The Lighthouse review: A psychological rollercoaster which wrong-foots you the whole time | Films | Entertainment

The Lighthouse is a fantastical thriller movie starring Robert Pattinson and Willem Dafoe. Directed by Robert Eggers, who made 2015 horror The Witch, The Lighthouse follows two men working in a lighthouse. Naturally, things do not stay quite as simple as that.

Self-confessed “wicky” Thomas Wake (Willem Dafoe), who runs the lighthouse, arrives at a Maine lighthouse in the 1890s, along with a mysterious rookie keeper, played by Robert Pattinson.

Other than the main premise, it is rather difficult to describe what happens next, as every twist and turn of this film is filled with confusion and spoilers.

Wake seems fairly jovial, asking his colleague to drink with him, promising not to report him for minor infractions as he enjoys recalling his days at sea, and how he “got his leg.”

His keeper friend, Ephraim Winslow (Pattinson) does not seem too impressed at first, keeping away from liquor as he fixates on why he is not permitted to tend to the light in the lighthouse, as he is instead forced to perform menial tasks.

While this may be a two-hander for the most part, the lighthouse and the rocks itself take on a grim, dreary character as they dominate and oppress their keepers with endless storms, rickety foundations and the glorious, ethereal light.

Leave two men on an island together, and things will likely become fraught very quickly – and this film takes that to a whole new level.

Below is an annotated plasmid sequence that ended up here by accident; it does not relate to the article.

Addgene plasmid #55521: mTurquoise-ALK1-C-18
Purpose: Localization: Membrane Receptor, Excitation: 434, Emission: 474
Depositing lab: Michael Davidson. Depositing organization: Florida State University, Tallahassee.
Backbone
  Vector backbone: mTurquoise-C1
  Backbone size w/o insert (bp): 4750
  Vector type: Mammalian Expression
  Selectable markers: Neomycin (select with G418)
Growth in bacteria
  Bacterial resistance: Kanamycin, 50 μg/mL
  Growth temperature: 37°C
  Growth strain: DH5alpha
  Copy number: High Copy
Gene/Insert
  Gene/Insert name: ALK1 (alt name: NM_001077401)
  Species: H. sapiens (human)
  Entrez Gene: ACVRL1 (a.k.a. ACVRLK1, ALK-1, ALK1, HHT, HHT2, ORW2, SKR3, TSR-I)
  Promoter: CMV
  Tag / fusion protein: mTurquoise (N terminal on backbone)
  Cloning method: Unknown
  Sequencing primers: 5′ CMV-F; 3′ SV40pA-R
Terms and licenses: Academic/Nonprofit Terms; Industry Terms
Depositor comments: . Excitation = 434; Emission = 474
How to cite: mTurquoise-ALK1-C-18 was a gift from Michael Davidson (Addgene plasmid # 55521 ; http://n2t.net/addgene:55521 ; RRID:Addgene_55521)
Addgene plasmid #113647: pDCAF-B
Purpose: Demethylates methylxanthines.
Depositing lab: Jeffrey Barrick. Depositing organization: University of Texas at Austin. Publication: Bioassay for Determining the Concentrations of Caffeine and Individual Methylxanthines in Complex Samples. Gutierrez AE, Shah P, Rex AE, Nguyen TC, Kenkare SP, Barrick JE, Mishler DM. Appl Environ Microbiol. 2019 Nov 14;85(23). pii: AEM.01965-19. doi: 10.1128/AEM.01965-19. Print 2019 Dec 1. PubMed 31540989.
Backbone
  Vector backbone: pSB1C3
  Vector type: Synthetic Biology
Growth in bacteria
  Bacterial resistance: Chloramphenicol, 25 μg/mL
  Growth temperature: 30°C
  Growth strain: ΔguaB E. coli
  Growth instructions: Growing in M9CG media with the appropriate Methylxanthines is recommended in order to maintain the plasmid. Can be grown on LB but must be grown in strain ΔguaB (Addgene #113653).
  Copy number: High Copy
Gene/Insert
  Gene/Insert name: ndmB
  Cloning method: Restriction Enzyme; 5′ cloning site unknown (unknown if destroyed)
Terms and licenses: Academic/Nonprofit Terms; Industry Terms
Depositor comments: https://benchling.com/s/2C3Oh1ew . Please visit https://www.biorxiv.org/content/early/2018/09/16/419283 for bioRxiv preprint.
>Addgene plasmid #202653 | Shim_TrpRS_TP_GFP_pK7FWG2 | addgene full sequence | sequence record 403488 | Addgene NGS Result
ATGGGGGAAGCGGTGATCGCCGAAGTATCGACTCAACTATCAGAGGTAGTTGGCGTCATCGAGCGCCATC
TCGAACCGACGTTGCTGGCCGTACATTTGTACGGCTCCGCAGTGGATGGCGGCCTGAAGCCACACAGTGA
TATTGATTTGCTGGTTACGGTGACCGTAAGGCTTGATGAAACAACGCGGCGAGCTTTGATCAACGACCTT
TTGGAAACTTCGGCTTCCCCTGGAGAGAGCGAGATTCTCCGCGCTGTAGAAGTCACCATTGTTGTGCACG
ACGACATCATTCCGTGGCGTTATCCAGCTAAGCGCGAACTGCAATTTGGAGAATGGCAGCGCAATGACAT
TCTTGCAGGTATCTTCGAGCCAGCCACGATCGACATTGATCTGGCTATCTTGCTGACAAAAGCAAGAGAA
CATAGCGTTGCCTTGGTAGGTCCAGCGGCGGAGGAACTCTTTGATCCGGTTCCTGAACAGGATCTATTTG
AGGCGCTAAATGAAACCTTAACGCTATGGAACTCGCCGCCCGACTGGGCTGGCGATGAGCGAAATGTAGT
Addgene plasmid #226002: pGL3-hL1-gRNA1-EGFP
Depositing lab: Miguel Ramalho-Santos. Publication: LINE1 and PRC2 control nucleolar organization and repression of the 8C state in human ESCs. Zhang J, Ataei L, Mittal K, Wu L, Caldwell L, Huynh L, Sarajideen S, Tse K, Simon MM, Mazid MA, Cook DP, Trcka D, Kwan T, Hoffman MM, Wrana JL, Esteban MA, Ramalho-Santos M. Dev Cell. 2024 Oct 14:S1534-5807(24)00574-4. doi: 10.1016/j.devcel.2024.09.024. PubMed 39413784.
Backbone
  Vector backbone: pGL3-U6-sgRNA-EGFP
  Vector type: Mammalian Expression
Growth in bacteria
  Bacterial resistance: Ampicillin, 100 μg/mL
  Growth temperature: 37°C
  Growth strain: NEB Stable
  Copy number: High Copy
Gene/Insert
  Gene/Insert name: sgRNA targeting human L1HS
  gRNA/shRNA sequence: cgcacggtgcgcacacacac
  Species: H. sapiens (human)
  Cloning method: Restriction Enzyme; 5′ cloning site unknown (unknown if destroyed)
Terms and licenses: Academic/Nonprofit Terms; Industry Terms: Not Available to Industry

While tension rises and the pair start to question their presence on the rocks – and how long they have even been there – things take a turn for the bonkers in the best way possible.

Eggers’ decision to shoot in black and white, in an old Movietone 1:19 to 1 ratio is a stroke of genius; in no way a gimmick, but a device which adds further oppression to the pair’s already weighted shoulders.

Composer Mark Korven’s contribution is also absolutely faultless, with stabs of music constantly wrong-footing the viewers, leaving them unsure of when the next shock will come.

And this film is full of shocks: the narrative is ever-twisting and turning in ways which are difficult to second-guess, as the mental states of the men seemingly deteriorate as they remain on “that rock.”

Dafoe’s performance is perfect as an inconsistent man whose moods and stories seem to change as regularly as the weather vane on top of the lighthouse.

He is both completely plain and open while also being a confusing figure, with the audience left wondering what his motives really are, and whether he is hiding something from us.

Meanwhile Pattinson is moody, brooding and full of anger at his situation, making him ideal fodder with whom an audience can sympathise.

But as the movie progresses, viewers become unsure of whether what he perceives is even real at all, leaving you questioning at every turn.

This film is best enjoyed with as little information as possible so you will find no spoilers here, but one thing to be said is this is not an easy watch at all.

There are moments of violence, surrealism and tension which leave you guessing throughout – and a large helping of farts a la Thomas Wake.